OLYMPIA — An initiative to repeal the state’s new capital gains tax is dead for this year.
Sponsors of Initiative 1929 said June 10 they won’t proceed and will instead await the outcome of a lawsuit challenging the legality of the tax.
“While our polling shows that voters overwhelmingly support repealing the capital gains income tax, our coalition has confidence in the strength of the court case and we believe that the lower court decision will be upheld on appeal,” said Mark Funk, a spokesman for the political committee behind the measure. “Therefore we believe the best coalition strategy in 2022 is to place our confidence in the courts to overturn this illegal tax.”
The law at issue was passed in 2021 and took effect Jan. 1. It levies a capital gains tax on annual profits reaped from the sale of long-term assets, such as stocks and bonds, for some individuals and married couples. Under the law, the state will collect 7% of profits above $250,000. The law contains exemptions for retirement accounts, real estate and some agricultural and small businesses.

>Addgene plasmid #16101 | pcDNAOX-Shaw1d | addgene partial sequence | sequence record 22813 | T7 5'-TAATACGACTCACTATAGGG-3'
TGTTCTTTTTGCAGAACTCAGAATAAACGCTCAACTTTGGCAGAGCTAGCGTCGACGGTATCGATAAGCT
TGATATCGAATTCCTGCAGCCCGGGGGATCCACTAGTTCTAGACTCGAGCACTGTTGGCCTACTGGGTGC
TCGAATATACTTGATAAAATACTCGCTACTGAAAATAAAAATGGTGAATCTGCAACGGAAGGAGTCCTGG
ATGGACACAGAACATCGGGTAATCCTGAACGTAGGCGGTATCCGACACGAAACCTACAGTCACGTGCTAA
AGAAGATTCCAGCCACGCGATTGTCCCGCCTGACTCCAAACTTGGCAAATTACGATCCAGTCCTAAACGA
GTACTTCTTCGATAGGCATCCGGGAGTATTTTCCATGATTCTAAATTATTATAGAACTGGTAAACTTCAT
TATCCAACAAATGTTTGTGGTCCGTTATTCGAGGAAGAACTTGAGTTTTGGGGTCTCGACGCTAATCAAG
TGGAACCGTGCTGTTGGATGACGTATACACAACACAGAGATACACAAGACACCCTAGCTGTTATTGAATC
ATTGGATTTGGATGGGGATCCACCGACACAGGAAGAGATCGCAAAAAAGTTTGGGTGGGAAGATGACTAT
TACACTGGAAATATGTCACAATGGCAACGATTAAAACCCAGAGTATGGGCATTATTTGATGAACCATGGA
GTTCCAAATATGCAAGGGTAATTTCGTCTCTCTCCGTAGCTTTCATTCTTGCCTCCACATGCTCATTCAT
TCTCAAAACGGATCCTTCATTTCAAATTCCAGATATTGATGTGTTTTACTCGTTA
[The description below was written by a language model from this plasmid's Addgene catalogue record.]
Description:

If the law is upheld, it will generate an estimated $415 million for early learning and child care programs in 2023, the first year of collection.
“Poll after poll shows Washington voters increasingly oppose tax cuts for the super rich, especially when it means cutting hundreds of millions from our schools and childcare” says Treasure Mackley, executive director of Invest in WA Now, which helped pass the capital gains tax.
In March, Douglas County Superior Court Judge Brian Huber ruled that it is an unconstitutional tax on income. The case is on appeal to the state Supreme Court, Funk said.
“In the event that the state Supreme Court decision allows this tax to go forward, we believe that the voters are prepared to make their voices heard by overturning this tax at a future ballot if necessary,” Funk said.
The initiative’s fate seemed sealed even before the June 10 announcement as sponsors never began gathering signatures. Sponsors faced a July 8 deadline to collect and turn in roughly 325,000 signatures to qualify.
“It was clear that this initiative did not have public support from the start,” said Tara Lee, spokesperson for the No on 1929 campaign. “The initiative proponents struggled to raise the kind of money that is necessary to gather signatures and run a successful statewide campaign. To fight this initiative, a broad coalition of workers, educators and families came together and are ready for whatever comes next.”